Santhera Falls Short in Puldysa Trial for Duchenne Muscular Dystrophy
Santhera Pharmaceuticals announced today that it is discontinuing its Phase III SIDEROS trial looking into Puldysa (idebenone) in subjects with Duchenne Muscular Dystrophy (DMD) who are in respiratory decline and receive concomitant glucocorticoid treatment. This comes after data from an interim analysis suggested that the trial was unlikely to meet its primary endpoint.
The Data and Safety Monitoring Board conducted the interim analysis and looked into the efficacy of the drug. Ultimately, the board recommended that the SIDEROS study be discontinued due to “futility,” but did not cite any safety concerns. The primary endpoint of the trial was the change of forced vital capacity percent predicted (FVC%p) from baseline to 18 months of treatment.
"We would like to thank the patients and the families, as well as investigators and medical professionals, who participated in the SIDEROS study. Without their contributions we would not be able to advance DMD research,” said Dario Eklund, Chief Executive Officer of Santhera. “While this is obviously not the outcome we expected, all our efforts in DMD will now be focused on progressing the promising drug candidate vamorolone which we recently licensed from ReveraGen to its next inflection point, the readout of six-month topline data from the pivotal VISION-DMD study planned for the second quarter of 2021.”
Santhera intends to start a restructuring process to focus more on progressing vamorolone for DMD, as well as lonodelestat for cystic fibrosis and additional lung diseases.
Back in November 2019, the company released study data in the journal Neuromuscular Disorders that demonstrated the long-term efficacy of idebenone in slowing respiratory function loss in those living with DMD. Overall, the study collected data from DMD patients over the course of an average of 4.2 years. The annual rate of decline in FVC%p was stable year after year for the entire follow-up time of up to six years.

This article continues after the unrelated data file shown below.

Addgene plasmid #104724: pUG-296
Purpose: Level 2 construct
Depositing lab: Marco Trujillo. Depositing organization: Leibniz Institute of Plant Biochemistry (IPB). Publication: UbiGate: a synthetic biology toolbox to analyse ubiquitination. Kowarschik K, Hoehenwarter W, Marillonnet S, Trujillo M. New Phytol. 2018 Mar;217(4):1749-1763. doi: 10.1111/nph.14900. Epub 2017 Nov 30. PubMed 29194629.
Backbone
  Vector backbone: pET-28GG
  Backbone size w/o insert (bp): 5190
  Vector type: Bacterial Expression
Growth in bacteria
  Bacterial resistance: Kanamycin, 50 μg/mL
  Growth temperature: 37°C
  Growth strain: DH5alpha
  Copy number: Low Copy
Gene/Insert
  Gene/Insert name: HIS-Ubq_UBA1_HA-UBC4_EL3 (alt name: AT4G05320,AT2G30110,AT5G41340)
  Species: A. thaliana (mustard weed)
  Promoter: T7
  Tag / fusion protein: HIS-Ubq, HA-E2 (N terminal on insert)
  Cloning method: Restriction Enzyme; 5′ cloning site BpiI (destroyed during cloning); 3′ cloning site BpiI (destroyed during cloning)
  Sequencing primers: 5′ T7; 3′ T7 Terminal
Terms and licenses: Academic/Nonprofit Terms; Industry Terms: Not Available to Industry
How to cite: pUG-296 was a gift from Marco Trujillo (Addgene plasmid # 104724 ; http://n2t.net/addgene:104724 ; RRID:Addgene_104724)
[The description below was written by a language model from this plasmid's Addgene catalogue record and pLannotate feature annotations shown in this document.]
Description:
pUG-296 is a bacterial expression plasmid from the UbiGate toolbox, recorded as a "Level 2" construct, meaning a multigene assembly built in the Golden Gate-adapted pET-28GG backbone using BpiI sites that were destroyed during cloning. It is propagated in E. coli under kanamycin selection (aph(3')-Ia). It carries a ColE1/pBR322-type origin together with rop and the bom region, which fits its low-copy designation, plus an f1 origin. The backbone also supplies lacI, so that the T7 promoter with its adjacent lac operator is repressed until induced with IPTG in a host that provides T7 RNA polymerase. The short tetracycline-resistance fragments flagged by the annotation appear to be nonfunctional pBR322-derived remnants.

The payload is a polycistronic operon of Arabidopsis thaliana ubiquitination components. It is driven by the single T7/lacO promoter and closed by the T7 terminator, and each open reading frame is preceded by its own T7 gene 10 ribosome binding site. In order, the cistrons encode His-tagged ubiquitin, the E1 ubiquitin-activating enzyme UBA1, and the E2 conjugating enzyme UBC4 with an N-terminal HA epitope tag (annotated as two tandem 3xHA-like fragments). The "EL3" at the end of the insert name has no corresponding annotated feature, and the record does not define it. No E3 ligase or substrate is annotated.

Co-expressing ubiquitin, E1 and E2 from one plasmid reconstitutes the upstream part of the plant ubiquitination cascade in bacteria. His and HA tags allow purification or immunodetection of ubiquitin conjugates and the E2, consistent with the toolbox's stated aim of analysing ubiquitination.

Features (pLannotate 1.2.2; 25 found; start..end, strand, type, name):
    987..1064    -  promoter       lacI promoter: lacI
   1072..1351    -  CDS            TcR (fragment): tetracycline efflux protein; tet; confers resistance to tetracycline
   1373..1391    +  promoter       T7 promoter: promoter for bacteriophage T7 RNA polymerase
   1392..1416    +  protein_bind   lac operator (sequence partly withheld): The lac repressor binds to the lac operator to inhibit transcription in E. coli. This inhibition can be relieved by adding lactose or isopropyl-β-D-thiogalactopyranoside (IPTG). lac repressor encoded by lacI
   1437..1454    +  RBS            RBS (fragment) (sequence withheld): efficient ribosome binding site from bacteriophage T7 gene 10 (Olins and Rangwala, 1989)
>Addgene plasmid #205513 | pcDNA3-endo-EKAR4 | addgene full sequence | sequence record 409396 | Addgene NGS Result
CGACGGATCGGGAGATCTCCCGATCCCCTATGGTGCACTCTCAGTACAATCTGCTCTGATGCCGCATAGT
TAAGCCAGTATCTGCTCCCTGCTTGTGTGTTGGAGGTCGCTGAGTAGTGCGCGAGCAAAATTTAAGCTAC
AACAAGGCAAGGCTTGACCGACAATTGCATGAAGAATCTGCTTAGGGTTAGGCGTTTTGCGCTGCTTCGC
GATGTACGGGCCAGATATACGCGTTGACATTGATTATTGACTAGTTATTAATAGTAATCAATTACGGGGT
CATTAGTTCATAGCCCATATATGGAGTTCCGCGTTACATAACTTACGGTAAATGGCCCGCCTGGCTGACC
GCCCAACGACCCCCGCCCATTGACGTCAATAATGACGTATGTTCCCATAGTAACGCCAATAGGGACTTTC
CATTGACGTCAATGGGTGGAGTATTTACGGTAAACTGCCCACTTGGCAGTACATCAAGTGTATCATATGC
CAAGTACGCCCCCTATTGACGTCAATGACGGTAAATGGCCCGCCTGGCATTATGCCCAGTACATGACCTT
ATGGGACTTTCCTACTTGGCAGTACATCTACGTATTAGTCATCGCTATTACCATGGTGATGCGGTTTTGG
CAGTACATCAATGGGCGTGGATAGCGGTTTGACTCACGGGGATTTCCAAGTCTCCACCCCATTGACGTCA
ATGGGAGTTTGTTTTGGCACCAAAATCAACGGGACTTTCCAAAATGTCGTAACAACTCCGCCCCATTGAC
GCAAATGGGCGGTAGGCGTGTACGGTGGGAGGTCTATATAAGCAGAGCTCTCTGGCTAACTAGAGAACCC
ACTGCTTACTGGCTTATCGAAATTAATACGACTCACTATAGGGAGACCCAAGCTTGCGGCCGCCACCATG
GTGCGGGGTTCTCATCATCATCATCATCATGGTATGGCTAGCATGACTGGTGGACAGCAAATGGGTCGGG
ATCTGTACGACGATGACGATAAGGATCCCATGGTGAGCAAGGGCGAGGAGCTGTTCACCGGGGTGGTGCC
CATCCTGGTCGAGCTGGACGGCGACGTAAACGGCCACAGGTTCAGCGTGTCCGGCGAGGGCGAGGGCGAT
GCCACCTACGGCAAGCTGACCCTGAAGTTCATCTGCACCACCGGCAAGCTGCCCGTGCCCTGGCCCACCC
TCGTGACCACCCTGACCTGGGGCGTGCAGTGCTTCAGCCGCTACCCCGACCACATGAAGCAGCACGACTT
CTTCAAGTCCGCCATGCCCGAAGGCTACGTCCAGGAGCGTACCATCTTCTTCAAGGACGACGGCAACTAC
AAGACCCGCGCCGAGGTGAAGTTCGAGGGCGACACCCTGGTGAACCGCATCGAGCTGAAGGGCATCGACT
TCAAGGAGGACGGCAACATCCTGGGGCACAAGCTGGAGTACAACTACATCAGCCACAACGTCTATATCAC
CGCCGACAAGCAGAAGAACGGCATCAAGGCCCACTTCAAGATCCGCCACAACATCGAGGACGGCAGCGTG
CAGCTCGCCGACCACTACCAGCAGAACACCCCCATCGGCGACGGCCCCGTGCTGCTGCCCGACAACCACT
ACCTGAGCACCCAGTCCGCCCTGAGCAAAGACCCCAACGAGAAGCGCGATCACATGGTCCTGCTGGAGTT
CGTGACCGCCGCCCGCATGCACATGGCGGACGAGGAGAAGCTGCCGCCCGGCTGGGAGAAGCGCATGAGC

“Reducing the annual rate of decline in respiratory function during idebenone treatment appears to be clinically relevant as it was associated with a smaller number of bronchopulmonary complications and hospitalization for respiratory events,” said lead author Laurent Servais, MD, Ph.D., Professor of Neuromuscular Paediatric Diseases at the University of Oxford and Head of the Neuromuscular Centre. “Furthermore, a sustained reduction in the rate of decline in FVC%p indicates a potential therapeutic benefit during long-term treatment as it could result in a delay in the need of assisted ventilation.”
DMD, which is one of the most common types of progressive muscle weakness and degeneration, is a genetic condition that is seen in up to 1 in 3,500 live births worldwide. As patients age, they experience progressive respiratory muscle weakness, which impacts the thoracic accessory muscles and diaphragm.
“Data from this long-term follow-up period in patients receiving idebenone under routine clinical care provide a highly valuable data set complementing the previously reported body of evidence, especially the positive Phase III DELOS trial,” said principal investigator and corresponding author Gunnar M. Buyse, MD, Ph.D., Professor of Pediatrics and Child Neurology, University Hospitals Leuven. “The totality of available data demonstrate that idebenone preserves respiratory function and holds disease-modifying therapeutic potential.”
Idebenone is a synthetic short-chain benzoquinone and a cofactor for the enzyme NAD(P)H:quinone oxidoreductase (NQO1). It has the potential to stimulate mitochondrial electron transport, thus reducing and scavenging reactive oxygen species. It also supplements cellular energy levels within the body.